Normally, in dealings with police, the fewer words the better.
Especially for kids, “Yes” and “sir” are pretty much the useful limits of conversational vocabulary.
But over the past few months, lots of words have surfaced in the arguments over the operations of Portland police. Some of the phrases are likely to be memorable, especially since none of this is going away any time soon.
Two weeks ago, for example, Police Commissioner Dan Saltzman overruled Police Chief Rosie Sizer on the administrative response to Officer Chris Humphreys‘ shooting a resisting 12-year-old girl in the thigh with a nonlethal beanbag shotgun. Sizer wanted to put Humphreys, previously involved in the death of James Chasse three years ago, on administrative duty, but Saltzman overruled her and put Humphreys on administrative leave, which involved temporarily taking away his badge and gun.
The police union then led a march of hundreds of cops and supporters through downtown, ending at City Hall with a declaration that the union was taking a vote among its members on their lack of confidence in Sizer and Saltzman. Monday, hours before the result of the vote was to be announced, Saltzman overruled himself, going back to Sizer’s judgment of administrative duty instead of his call of administrative leave.
But, Saltzman explained, it was not because of union pressure, but something much simpler:
“I didn’t fully understand the difference.”
He had, he explained, been police commissioner for only a year at the time, and didn’t have all the details down. Yet, somehow the difference is clear to a lot of people who have never been police commissioner at all.
This raises some entirely new questions about the episode:
What did Dan Saltzman know, and when did he know it?
And does he know it yet?
Still, Saltzman’s statement was considerably stronger and more ringing than the response of Mayor Sam Adams when his police force went marching through his city:
We’re just still waiting to hear it.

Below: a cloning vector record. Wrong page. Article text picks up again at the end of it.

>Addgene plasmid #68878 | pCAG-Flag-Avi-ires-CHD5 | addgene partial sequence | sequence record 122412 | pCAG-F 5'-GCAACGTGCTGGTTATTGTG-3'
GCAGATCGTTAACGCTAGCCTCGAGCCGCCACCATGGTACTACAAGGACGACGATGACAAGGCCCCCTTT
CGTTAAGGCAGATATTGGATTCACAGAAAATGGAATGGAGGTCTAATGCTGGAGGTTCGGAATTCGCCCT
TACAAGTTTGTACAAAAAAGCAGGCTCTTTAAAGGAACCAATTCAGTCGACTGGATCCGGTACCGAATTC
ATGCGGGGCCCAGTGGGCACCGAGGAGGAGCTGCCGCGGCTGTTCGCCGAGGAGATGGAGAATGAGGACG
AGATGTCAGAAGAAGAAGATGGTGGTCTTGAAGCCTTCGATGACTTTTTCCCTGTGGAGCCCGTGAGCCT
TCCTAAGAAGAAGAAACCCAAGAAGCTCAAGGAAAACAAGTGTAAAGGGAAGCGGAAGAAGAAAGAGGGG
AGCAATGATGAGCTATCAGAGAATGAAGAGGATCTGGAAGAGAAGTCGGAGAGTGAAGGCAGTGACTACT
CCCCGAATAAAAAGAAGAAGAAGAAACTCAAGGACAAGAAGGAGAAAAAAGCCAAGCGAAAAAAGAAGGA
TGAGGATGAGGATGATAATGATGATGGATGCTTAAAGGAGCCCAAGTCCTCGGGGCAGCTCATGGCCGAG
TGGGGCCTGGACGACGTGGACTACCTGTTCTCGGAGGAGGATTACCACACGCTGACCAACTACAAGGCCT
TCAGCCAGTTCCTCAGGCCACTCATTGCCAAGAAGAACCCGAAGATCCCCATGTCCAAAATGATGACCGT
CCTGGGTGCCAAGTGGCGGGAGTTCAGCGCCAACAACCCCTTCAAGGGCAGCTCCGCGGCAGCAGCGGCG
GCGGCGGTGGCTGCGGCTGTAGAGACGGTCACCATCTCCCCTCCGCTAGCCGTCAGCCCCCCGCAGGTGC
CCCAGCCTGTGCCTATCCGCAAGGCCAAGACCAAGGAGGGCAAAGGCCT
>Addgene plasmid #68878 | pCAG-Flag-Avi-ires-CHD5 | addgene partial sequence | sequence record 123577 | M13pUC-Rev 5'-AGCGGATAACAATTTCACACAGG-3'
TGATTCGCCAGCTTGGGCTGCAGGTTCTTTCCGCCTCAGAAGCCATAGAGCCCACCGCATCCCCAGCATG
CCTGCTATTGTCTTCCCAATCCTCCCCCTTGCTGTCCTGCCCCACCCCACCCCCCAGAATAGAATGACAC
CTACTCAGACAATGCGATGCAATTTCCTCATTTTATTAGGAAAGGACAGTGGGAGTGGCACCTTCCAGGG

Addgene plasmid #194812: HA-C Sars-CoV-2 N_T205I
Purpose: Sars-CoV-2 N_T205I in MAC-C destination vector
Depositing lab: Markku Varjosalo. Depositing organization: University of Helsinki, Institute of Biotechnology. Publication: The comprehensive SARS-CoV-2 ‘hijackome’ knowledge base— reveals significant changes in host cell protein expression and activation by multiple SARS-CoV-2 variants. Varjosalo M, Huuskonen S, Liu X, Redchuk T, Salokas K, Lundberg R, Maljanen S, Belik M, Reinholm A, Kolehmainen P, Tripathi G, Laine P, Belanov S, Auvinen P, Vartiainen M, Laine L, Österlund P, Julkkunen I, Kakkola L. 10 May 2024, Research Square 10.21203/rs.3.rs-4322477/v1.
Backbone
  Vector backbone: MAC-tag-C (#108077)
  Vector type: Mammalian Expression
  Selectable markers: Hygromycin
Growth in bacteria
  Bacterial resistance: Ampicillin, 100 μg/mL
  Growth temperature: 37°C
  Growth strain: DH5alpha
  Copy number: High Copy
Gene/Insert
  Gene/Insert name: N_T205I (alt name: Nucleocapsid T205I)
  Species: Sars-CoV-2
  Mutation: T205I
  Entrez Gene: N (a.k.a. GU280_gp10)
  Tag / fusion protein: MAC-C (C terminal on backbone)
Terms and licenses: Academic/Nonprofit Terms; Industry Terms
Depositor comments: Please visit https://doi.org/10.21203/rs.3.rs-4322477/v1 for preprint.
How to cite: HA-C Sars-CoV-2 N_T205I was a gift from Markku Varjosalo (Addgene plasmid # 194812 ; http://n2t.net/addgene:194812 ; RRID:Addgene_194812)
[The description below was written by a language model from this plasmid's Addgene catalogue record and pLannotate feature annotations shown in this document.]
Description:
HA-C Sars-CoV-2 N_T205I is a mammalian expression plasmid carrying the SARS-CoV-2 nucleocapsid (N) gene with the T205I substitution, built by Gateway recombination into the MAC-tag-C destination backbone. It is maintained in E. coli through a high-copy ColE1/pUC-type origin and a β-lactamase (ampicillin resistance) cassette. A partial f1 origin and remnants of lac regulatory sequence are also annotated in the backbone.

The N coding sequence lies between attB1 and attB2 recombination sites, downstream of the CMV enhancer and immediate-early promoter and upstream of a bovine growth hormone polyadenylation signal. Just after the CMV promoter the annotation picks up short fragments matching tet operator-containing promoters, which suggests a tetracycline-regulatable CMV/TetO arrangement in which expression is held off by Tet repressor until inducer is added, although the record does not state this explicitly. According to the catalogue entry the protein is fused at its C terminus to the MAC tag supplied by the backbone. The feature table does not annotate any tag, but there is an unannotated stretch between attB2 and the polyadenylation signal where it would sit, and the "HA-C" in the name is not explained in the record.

Fortunately for the commissioner, he’s not the only memorable phrasemaker involved here. Police union head Scott Westerman, rejecting complaints that the beanbag shotgun is supposed to be used from at least 10 feet away, offered his own explanation of the rules:
“Ten feet to the torso; the extremities are fair game.”
In or out of season? Are there any kind of weight or antler limits?
And should Portland police leaders really be referring to Portland citizens with hunting metaphors?
To Westerman, of course, the whole issue is pointless, since there is no question of police wrongdoing: “It’s easy to try to blame police when the facts are obscured and with the realization that there is, in fact, no one to blame.”
So everybody just knock it off.
Unfortunately, there are sometimes problems with police actions, which brings us to a quote that might be remembered by all sides here, from Multnomah County attorney Agnes Sowle, this past summer:
“We believe this is a good business decision for the county and for the taxpayers of Multnomah County.”
Sowle’s quote was on the occasion of the county settling its part of the Chasse misconduct lawsuit for $925,000. The lawsuit against the city, likely to be larger because more Portland police were involved, is still working its way through the courts, and police marches through downtown are unlikely to affect it.
Which brings us to the shortest and most vivid statement of the episode, printed on the T-shirts of the police marching through downtown: “I am Chris Humphreys.”
A settlement of $925,000, times 922 sworn members of the Portland Police Bureau, would equal a city liability of $852,850,000.
This can make you hope that the T-shirt statement, like some of the others, might be classified as memorable –but not exactly true.